SAMANTHA'S CHRONICLES

Timely breather

Oxygen transmission allows Samantha to be left alone

In Summary

• Finally a break from all the drama

Health officers attend to a patient
Health officers attend to a patient
Image: FILE

“Oh dear, it sounds serious,” I say to the doctor, wondering if I really do have a freaking concussion.

I threw up all over the place after hearing my mum and the doctor spoke and now they think it’s a concussion as opposed to my fear of getting busted. But hearing him speak, I’m beginning to believe it myself.

“It is. But don’t worry; you’re in the right place. That’s why we insist on keeping patients for observation and…” he pauses dramatically, then adds, “encourage patients to do all the tests we deem fit, in regards to establishing the best way to treat them.”

 

“How will you treat this?” I ask, referring to the first part of his statement and ignoring his obvious pointed reference to the Oromandibular Dystonia tests.

“It’s just a simple matter of giving you additional oxygen. We caught it quickly so it’s not an issue,” he says.

As if on cue, a nurse rolls in with an oxygen tank. A result of my head trauma from the blows Chris inflicted on my head, is low oxygen supply to the vulnerable brain tissue. I’m being treated for it now.

He still hasn’t mentioned his conversation with my mum. The gas mask is placed over my face, and that will thankfully mean the end to any further conversation. I take a deep breath and my diaphragm contracts and moves downwards. As my lungs expand, the oxygen is sucked in through my nose and travels down my windpipe and into my lungs.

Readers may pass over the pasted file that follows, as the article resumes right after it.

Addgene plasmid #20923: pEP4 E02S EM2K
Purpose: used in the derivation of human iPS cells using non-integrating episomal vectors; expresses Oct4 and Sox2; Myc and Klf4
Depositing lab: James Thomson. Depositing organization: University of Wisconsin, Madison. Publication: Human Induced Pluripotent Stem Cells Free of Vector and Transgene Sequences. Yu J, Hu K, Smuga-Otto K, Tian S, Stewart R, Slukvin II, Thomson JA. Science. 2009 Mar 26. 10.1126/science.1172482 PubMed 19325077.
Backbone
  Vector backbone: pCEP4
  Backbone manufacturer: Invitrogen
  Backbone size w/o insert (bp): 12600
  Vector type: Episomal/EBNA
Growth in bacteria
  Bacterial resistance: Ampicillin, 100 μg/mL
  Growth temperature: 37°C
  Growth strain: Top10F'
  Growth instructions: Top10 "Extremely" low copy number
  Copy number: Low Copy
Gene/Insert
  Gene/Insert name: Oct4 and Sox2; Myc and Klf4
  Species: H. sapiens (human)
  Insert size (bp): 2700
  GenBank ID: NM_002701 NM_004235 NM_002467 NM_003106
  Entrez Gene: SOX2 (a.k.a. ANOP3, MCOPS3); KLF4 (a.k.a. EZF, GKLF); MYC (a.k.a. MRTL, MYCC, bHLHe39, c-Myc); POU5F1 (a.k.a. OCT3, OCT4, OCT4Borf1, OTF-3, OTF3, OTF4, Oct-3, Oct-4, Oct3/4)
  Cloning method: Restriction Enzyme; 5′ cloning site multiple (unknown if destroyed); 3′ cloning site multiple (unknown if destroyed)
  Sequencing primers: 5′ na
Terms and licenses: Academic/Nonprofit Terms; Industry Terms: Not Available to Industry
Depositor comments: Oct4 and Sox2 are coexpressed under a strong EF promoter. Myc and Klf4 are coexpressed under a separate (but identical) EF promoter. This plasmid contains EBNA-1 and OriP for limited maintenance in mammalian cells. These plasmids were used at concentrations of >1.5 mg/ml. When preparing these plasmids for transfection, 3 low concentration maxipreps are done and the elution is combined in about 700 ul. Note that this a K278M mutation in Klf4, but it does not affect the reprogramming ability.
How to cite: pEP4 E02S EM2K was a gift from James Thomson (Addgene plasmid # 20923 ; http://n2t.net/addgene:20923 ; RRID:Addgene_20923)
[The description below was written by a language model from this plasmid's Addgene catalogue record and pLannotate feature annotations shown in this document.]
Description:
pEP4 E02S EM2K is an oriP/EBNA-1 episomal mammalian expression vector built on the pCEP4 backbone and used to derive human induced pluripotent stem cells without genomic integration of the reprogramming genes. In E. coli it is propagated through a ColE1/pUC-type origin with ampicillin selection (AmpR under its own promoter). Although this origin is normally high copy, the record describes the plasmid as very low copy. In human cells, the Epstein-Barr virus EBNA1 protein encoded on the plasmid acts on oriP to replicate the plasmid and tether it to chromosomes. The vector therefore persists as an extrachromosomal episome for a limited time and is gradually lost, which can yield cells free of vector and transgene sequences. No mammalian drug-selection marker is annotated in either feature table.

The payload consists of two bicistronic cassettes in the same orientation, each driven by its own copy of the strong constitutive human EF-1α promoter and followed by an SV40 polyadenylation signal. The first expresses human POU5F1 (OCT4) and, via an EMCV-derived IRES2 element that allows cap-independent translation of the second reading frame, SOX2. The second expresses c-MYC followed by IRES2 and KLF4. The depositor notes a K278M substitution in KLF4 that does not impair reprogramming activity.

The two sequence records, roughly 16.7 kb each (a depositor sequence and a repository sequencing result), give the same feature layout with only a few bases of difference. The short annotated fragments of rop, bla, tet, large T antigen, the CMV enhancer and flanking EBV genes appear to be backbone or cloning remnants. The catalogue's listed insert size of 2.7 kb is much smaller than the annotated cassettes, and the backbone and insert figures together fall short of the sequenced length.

Paulo Coelho described intuition as the sudden immersion of the soul into the universal current of life, where the histories of all people are connected and we are able to know everything because it’s all written there. The oxygen travels to my air sacs as I take several more deep breaths and my gut says, be calm, all will be well.

The doctor, Chris, my mum, we are all connected in this moment, this second when my intuition has said, “Take it easy, it’s going to be okay.”

I visibly loosen up and sink deeper into my pillows. Happy with what they see, the nurse and doctor speak briefly between themselves and then let me know the nurse will be back to check on me in 15 minutes. They leave. My mum is allowed back into the room and sits quietly to watch as the oxygen hydrates my thirsty cells.    

 

My diaphragm and rib muscles relax, reducing the space in my chest cavity as I breathe out. As my lungs deflate, I remember the clown on my 10th birthday party and how he would release the air out of the balloons. That’s what my lungs are doing, deflating like a party balloon. The carbon dioxide-rich air flows out of my lungs through my windpipe and out through my mouth. And the cycle starts again.

The human body is truly a marvel. It starts with the skeleton, with joints and hinges. To cut down on harmful friction, the body lubricates itself by manufacturing a jelly-like substance, just like the grease we would apply on machines for them to run smoothly.

The body has inbuilt AC that takes care of both our heating and cooling systems. Drops of perspiration pouring from millions of tiny sweat glands are just as effective as turning on a fan in your office.

The brain. Oh, the wonder of the brain, computing and controlling every action. I read somewhere that there is probably more wiring, more electrical circuitry, than in all the computer systems of the world put together. So if my brain is a computer, than the oxygen I’m inhaling right now is its power source and every breath I’m taking is restoring it to full charge.